Blindstitch Binding the BERNINA Way

Mar 11, 2024


Did you know there are many options to bind your quilt by machine? Sometimes the quilt will determine which option you choose. If it’s a baby blanket, you might decide on a ruffled binding to add texture. If it’s for a child, you might choose decorative stitch binding to add another color. But what if you want the binding to look hand stitched? Today I’ll show you blindstitch binding. This machine binding technique is simple and the stitches are nearly invisible. You’ll be amazed and wonder why you didn’t know about this sooner!

To start, you need enough binding to go all the way around your quilt plus an extra 20”. Stitch all short ends together and press your fabric strip in half, wrong sides together. Then, sew all raw edges to the back of your quilt with BERNINA Walking Foot #50. Do you remember how to miter the corners? If you need a refresher, follow this link on WeAllSew – How to Sew Mitered Corners.


After the binding is sewn on the back side, I press the binding towards the outside with a Clover Roll & Press or small iron. I find this helps with wrapping the binding to the front.


Next, place the quilt front side up and create a nice, crisp mitered corner. Pin in place. I dab a little Roxanne’s Temporary Glue to help keep the corners in place.


I dab a little Roxanne’s Temporary Glue to help keep the corners in place


Do the same for all 4 corners. Then pin along the sides. Remember that you should not sew over the pins when we get to the stitching part!


I am working on my BERNINA 790 PLUS. At the machine, attach Edgestitch Foot #10D and engage Dual Feed. Select Blindstitch #9. Go into the Information Menu and touch Mirror Image Left/Right. Move Needle Position to 3. Touch Needle Up/Down icon so it’s in the down position.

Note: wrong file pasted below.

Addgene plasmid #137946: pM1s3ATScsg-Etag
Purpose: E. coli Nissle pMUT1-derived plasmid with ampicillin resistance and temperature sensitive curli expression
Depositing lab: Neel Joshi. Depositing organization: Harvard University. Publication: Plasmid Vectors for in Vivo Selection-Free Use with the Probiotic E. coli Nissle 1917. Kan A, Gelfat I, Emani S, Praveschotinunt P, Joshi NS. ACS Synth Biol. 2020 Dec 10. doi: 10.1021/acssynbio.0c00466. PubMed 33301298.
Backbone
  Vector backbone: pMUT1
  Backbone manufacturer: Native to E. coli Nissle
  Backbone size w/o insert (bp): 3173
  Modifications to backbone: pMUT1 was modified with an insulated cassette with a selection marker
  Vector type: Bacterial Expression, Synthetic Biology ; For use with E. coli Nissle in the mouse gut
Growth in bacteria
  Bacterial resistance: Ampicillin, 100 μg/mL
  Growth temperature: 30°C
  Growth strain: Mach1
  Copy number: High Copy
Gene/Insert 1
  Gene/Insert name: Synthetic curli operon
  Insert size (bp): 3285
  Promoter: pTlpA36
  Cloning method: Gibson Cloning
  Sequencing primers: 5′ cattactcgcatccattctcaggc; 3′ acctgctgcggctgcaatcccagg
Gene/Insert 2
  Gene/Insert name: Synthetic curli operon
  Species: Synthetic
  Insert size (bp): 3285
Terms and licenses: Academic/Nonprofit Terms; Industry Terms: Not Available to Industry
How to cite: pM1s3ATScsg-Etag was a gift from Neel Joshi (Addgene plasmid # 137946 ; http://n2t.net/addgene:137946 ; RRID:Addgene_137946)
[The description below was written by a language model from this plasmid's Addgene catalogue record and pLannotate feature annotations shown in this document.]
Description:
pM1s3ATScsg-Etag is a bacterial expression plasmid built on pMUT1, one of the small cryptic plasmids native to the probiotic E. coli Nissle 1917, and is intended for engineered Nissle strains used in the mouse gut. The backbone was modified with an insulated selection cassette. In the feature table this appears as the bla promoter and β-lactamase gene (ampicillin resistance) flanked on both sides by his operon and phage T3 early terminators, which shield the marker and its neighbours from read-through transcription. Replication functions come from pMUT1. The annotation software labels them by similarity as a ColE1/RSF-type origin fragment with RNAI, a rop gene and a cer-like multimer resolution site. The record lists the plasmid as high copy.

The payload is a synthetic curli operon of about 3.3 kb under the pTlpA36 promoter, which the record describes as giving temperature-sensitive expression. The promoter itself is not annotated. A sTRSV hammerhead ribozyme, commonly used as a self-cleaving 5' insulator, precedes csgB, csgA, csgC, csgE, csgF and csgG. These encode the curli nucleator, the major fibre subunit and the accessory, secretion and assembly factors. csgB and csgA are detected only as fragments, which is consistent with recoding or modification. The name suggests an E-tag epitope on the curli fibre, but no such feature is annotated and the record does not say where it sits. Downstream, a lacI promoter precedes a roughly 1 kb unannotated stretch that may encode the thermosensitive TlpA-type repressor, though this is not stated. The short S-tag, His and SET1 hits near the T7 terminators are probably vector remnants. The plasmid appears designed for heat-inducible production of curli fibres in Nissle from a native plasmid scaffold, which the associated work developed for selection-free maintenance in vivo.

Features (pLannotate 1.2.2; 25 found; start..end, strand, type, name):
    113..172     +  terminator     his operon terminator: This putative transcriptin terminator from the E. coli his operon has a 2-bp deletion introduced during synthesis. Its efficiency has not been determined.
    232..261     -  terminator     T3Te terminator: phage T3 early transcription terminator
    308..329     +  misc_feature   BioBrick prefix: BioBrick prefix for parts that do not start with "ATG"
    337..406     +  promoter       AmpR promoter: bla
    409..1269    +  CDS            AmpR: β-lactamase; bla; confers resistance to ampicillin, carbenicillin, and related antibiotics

With the blindstitch binding technique, there are 2 goals. (1) The straight part of the blindstitch should land in the quilt next to the binding, not in the binding. (2) The zig zag part of the blindstitch should land in the binding. In the picture below, I used white thread so you can see each part of the stitch and where it lands in the quilt. Normally I would match my thread color to the binding color.


To start, place the center blade of Edgestitch Foot #10D up against the binding.


Start stitching the blindstitch. This is not speed sewing. You should check the stitches every few inches to make sure they are lining up correctly. The needle will land behind the center blade of the foot during the straight part of the stitch. This is why that center blade is butted up against the binding. Then the needle will land in the binding fabric during the zig zag part of the stitch.


Here is a closer view of the stitch. Can you see where the stitch is forming?


What about the corners? Remember this is a nearly invisible stitch; we don’t need to count the stitch pattern as we approach a corner but we do need to slow down and keep an eye on needle placement. Your goal is to have the needle land directly in the corner. Here, your Freehand System will make this step easy! If you need to fudge a little by increasing or decreasing the stitch length, go ahead. That’s why we have Total Stitch Control! Once the needle is in the corner, pivot the quilt to sew down the next side.


If you use a thread that matches the color of your binding fabric, you will have a nearly invisible stitch. Everyone will think you spent a lot of time hand stitching the binding, but I won’t tell! I hope you enjoyed learning about another great machine binding technique. It just might be the perfect option for your next quilt!